Annan team tells Principals to take charge of reforms before 2012 polls


Chief Mediator Kofi Annan and former South African first lady Graca Machel address a media briefing at the Serena Hotel December 8,2009. A statement from the team advises the government to consult all players before coming up with laws to enforce the new Constitution.

The government was on Wednesday asked to resolve disputes delaying the enforcement of the new Constitution to avoid another conflict in 2012.

The Panel of Eminent African Personalities, chaired by chief mediator Kofi Annan, also warned the Principals that time was running out for the enactment of key Bills.

“The window for passing parliamentary Bills might close by December 2011 and the campaigns begin in earnest.

“With an uncertain future in national politics, there is little to bind politicians to the Principals,” they said in a statement.

The statement links the delays to issues raised by the “No” side during the referendum.

It also lists the fears of minority groups, religious intolerance, inadequate civic education, fears of losing dominant positions and lack of political consensus among issues President Kibaki and Prime Minister Raila Odinga must address.

“The challenges facing the birth of a new Kenya, are many— some unrealistic and yet they must be addressed.

“The new society is yet to show; there are signs that old habits have not died. The public will be disillusioned once they see the culture of ‘business-as-usual’ slipping back,” the statement says.

The statement advises the government to consult all players before coming up with laws to enforce the new Constitution.

“The Executive itself has to learn a new art of practising politics where power is shared with other arms, counties and independent constitutional commissions.

“Trying to find the right balance will be difficult during the initial stages of implementation of the Constitution,” it adds.

President Kibaki and Mr Odinga are urged to build consensus among MPs on contentious issues, citing the wrangles in the Justice and Legal Affairs committee.

“It is important for the government to engage in building bi-partisan consensus and alliances for the passage of key Bills in Parliament.

“Regular joint parliamentary group meetings for the coalition partners are one way of building the consensus.”

It warns that although more than 70 per cent of Kenyans endorsed the new Constitution, this does not guarantee smooth implementation.

“The endorsement and promulgation of the new Constitution should not mask the fact that it faced considerable opposition from some key groups and influential actors in the Kenyan society,” it says.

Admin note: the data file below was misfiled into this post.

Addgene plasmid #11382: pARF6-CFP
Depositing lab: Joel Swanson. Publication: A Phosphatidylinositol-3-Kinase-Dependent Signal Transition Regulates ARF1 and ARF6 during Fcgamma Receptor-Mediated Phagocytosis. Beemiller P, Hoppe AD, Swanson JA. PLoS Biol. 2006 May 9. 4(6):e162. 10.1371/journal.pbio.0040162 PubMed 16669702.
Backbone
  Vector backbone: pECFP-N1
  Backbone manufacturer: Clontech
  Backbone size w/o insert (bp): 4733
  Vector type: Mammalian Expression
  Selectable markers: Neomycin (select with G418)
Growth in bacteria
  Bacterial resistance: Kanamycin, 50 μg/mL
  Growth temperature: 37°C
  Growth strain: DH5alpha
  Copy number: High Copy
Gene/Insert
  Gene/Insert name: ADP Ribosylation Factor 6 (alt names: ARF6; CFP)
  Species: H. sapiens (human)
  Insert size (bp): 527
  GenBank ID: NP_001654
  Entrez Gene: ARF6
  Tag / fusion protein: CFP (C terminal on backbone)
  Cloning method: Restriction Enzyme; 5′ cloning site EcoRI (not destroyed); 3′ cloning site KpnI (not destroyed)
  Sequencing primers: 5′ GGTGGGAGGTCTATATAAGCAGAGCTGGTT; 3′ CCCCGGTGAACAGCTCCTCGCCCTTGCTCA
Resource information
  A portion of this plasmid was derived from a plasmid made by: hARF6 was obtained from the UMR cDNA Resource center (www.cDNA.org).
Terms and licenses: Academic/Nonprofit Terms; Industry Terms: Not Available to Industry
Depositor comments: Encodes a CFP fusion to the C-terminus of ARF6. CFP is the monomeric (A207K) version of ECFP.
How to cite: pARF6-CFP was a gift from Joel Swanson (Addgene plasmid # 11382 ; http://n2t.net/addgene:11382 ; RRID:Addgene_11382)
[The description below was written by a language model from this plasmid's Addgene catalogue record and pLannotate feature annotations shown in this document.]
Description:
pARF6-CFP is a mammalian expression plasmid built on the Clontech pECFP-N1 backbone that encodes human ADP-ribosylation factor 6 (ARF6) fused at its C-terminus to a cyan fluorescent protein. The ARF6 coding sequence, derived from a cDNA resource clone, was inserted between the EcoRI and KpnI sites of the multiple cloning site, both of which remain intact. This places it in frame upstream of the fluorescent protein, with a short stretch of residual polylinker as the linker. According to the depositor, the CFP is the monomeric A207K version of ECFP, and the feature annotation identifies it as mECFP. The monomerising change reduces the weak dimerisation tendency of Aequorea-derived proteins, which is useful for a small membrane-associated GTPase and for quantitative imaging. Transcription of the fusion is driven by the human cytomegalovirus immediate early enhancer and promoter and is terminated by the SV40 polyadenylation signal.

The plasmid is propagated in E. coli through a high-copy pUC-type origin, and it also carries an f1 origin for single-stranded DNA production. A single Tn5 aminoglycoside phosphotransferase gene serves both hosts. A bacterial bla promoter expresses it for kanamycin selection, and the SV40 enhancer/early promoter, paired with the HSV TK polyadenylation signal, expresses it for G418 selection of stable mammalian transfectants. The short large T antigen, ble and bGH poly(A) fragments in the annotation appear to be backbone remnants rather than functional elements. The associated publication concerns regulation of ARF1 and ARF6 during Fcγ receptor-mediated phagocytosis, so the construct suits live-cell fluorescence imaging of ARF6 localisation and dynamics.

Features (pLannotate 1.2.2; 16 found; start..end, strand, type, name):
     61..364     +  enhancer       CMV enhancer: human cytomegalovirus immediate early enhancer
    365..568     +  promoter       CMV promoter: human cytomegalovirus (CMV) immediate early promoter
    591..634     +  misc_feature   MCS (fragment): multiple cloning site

The “No” camp comprised Eldoret North MP William Ruto, churches, retired President Moi and a dozen other leaders.

Mr Ruto and the clergy have also ganged up against the nomination of Dr Willy Mutunga as the next Chief Justice, citing integrity and moral issues. (READ: Catholics oppose CJ, deputy nominees)

“Now that the process has moved on, we are calling on Parliament to pick the right candidates. We need people with judicial philosophy that reflects natural law,” said John Cardinal Njue in a statement on behalf of the Catholic Church on Tuesday.

Their study warns that there are many leaders who only support the new law for fear of reprisals from the Principals.

“One should also not gloss over the fact that there were many ‘water melons’ or influential leaders on the ‘Yes’ side who did not welcome the new Constitution but nonetheless pretended to be endorsing it.

“The support of others was secured through political coercion. These remain and may cause setbacks throughout the implementation process,” it says. The statement analyses the voting patterns during the referendum.

“Some of those who voted ‘No’ feared local domination in the new counties. They wanted their own counties. This is an issue the implementation process must acknowledge and recognise as central to implementation.

“To assuage the fears of the numerically small groups in the counties, legislations on county governments must underline the principle of ‘inclusive government’ and ensure that all groups are adequately represented.”

It also urges the government to address the question of religious intolerance which saw churches oppose the entrenchment of the kadhis’ courts in the Constitution.

“During the referendum campaigns, the country was confronted by religious intolerance. Thus, it is important for the government, Church and civil society to engage in efforts towards building religious tolerance amongst the people,” it says.

South Consulting also singled out conservatives in the regime, warning that they could derail the process purely for self-preservation.

“There is resistance to change by those who stand to lose from change. They opposed the Constitution because of self-interest rather than ideological position,” it warns.